Volkswagen Academy apprenticeship program

Apprenticeship Program Reports Success

By Reyna Gobel

Volkswagen Academy gives students the tools and the drive to learn skills that pay off.

Global corporations are looking to community colleges to help train employees in the United States. One example is the work being done at Chattanooga State Community College, in Tennessee, in partnership with Volkswagen. The three-year program that train students to use specific Volkswagen operating procedures are reporting success, with 25 graduates already, and two classes of 12 students set to begin in the fall. There are currently 63 students in the apprenticeship program.

How Volkswagen Academy works

Students are recruited from high schools and job fairs to participate in a program consisting of three trimesters per year. All instruction takes place in a training building adjacent to the Volkswagen factory in Chattanooga. Five trimesters are academic, and four are hands-on paid training. Classes are six hours per day. The pay rate for training starts at $10 for the first trimester and then increases by $1 per trimester Graduates who are offered jobs in the Volkswagen factory could earn in the low- to mid-$40,000s upon graduation.

How the apprenticeship program started

In 2009, Volkswagen contacted Chattanooga State to train employees for the automaker’s new plant because of the college’s reputation for vocational one-year training for other large companies, such as Tennessee Valley Authority (electricity supplier) and Dupont.

The Volkswagen Academy’s three-year program went through a one-year review with the Tennessee board of regents. The program is centered on the German curriculum and Volkswagen standards. After Chattanooga State and Volkswagen representatives conducted initial interviews of qualified applicants, medical evaluations, background checks and drug screenings were done on-site at the Volkswagen factory.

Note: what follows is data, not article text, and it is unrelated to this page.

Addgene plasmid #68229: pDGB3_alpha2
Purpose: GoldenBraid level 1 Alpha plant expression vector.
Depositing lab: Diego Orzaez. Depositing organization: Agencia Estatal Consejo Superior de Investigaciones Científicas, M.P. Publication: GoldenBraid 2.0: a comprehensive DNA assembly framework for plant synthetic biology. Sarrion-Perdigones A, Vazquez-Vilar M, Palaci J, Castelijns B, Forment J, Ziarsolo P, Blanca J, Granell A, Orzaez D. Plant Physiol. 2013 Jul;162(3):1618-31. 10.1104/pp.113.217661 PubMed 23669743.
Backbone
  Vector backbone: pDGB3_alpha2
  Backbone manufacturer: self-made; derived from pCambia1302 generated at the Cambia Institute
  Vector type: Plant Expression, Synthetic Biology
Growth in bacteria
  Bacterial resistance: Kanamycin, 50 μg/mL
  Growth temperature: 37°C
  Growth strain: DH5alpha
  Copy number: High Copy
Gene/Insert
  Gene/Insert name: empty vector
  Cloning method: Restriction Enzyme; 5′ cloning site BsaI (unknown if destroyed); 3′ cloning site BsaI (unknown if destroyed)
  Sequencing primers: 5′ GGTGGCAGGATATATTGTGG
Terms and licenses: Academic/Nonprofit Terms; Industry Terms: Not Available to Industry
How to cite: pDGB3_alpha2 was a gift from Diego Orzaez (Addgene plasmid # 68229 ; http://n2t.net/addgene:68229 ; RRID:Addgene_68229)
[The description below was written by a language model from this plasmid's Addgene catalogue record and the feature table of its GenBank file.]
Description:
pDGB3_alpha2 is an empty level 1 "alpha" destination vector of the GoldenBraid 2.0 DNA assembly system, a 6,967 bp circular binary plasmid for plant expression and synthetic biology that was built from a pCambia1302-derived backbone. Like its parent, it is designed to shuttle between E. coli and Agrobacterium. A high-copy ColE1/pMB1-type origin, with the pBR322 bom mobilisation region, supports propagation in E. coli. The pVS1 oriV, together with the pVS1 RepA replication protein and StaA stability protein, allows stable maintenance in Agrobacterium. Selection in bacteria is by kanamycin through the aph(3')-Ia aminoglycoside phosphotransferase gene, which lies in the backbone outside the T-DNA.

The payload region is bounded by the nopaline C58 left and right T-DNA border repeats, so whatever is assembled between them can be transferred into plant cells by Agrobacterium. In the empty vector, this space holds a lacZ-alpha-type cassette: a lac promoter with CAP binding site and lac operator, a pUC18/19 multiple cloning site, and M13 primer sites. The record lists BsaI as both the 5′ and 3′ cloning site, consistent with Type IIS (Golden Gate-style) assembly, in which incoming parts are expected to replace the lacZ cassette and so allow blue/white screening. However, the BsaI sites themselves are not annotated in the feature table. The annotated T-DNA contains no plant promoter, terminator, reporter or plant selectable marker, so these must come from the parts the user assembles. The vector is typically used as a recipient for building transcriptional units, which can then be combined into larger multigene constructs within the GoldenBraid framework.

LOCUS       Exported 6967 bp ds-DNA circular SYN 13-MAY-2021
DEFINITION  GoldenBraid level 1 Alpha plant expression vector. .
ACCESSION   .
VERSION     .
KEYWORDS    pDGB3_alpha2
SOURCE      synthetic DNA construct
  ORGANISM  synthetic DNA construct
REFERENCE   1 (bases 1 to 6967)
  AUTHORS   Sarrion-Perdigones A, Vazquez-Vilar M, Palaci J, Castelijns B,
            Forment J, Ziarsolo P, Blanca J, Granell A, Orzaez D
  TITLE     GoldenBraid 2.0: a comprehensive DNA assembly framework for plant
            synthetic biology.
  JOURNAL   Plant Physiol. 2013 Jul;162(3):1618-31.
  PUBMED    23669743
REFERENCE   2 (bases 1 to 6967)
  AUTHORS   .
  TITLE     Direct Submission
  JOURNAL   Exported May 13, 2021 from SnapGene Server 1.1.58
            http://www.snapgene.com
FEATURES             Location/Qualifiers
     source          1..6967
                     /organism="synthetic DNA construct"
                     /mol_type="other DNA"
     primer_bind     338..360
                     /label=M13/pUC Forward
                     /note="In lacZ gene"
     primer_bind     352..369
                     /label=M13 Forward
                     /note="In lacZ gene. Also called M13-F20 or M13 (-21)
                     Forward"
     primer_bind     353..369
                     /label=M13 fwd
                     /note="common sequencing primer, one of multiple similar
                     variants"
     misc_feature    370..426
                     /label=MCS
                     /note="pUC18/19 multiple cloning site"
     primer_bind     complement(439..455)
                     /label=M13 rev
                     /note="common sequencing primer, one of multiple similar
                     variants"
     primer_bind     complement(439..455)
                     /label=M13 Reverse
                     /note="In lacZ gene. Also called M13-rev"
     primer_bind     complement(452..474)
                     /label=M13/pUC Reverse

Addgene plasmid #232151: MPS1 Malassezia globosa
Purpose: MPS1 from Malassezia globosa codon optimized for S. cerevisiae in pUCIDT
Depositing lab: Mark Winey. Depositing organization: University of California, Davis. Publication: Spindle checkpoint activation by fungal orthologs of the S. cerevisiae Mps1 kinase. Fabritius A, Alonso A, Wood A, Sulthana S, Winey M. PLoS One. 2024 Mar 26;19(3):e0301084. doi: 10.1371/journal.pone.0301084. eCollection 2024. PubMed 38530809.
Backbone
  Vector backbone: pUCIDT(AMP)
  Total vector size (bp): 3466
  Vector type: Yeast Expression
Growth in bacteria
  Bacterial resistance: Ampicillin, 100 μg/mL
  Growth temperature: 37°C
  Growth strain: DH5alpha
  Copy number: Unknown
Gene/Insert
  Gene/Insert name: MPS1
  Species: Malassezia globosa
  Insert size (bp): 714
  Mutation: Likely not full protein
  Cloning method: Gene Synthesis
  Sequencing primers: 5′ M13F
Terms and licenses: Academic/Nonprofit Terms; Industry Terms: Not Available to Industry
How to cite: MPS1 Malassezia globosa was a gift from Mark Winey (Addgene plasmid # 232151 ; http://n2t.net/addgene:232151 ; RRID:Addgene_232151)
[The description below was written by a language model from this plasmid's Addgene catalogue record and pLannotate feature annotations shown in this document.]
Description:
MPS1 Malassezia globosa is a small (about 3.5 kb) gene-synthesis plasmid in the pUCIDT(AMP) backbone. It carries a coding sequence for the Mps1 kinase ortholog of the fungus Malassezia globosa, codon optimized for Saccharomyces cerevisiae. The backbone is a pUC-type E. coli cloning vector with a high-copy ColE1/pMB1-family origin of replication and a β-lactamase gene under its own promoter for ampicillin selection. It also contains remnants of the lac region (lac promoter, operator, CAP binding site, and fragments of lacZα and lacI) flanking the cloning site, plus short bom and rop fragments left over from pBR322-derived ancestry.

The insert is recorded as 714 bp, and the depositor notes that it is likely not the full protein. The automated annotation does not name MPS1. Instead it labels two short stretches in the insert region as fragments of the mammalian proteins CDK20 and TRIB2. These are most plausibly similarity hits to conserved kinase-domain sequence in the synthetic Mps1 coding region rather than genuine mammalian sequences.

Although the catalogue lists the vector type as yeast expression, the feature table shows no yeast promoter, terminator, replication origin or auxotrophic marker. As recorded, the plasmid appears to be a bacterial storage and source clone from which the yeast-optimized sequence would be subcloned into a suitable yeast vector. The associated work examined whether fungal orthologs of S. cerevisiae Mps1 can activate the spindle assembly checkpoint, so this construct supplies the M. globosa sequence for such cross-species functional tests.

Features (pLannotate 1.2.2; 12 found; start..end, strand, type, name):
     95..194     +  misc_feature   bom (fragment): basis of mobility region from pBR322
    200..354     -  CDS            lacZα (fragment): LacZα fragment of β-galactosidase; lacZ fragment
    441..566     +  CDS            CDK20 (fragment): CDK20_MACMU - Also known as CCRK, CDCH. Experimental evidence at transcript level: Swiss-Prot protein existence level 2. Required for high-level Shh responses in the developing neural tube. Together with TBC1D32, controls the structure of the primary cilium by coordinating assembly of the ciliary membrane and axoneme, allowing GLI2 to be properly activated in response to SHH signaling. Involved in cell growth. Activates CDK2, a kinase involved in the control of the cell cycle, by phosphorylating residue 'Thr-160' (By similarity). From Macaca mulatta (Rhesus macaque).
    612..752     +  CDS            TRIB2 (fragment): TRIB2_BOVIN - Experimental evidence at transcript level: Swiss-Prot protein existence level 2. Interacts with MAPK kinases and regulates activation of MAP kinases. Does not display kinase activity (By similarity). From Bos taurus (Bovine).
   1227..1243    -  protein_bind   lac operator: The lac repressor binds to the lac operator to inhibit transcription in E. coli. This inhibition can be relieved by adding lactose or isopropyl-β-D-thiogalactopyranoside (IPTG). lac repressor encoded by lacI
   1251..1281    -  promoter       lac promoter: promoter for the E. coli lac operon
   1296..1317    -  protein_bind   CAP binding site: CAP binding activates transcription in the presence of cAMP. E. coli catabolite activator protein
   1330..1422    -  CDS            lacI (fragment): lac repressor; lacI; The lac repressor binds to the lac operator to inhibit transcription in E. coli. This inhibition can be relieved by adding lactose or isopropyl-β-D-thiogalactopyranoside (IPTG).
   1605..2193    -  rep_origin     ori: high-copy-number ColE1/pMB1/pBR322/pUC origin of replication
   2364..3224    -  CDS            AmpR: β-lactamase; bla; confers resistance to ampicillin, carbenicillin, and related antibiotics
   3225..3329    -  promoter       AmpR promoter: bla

Why other companies and colleges should consider starting similar programs

When creating a program like this, students are directly trained for a company’s operating procedures and systems. In this case, students who graduate from the program know the systems Volkswagen uses, such as Siemens PLC and Fanuc robotics.

Ralph Gwaltney, Chattanooga State Community College Volkswagen program director, shares his tips for colleges that are looking to ramp up their own apprenticeship programs.

  • Spell out mutual goals with partners. The college and the company need a collaborative agreement detailing participation in funding, recruitment, curriculum development and equipment. The first step in creating the Volkswagen Academy was the development of a memorandum of understanding between both parties.
  • Set student expectations. Students need to know what’s required academically and for employment. They also need to be fully briefed on job-placement opportunities.
  • Be flexible. Changes occur. In 2012, a one-time summer cohort was added and the new program was started. As the plant expands, more changes can be expected.

Does your college have an apprenticeship program? Tell us about it in the Comments.

Reyna Gobel

is a contributor to the 21st-Century Center.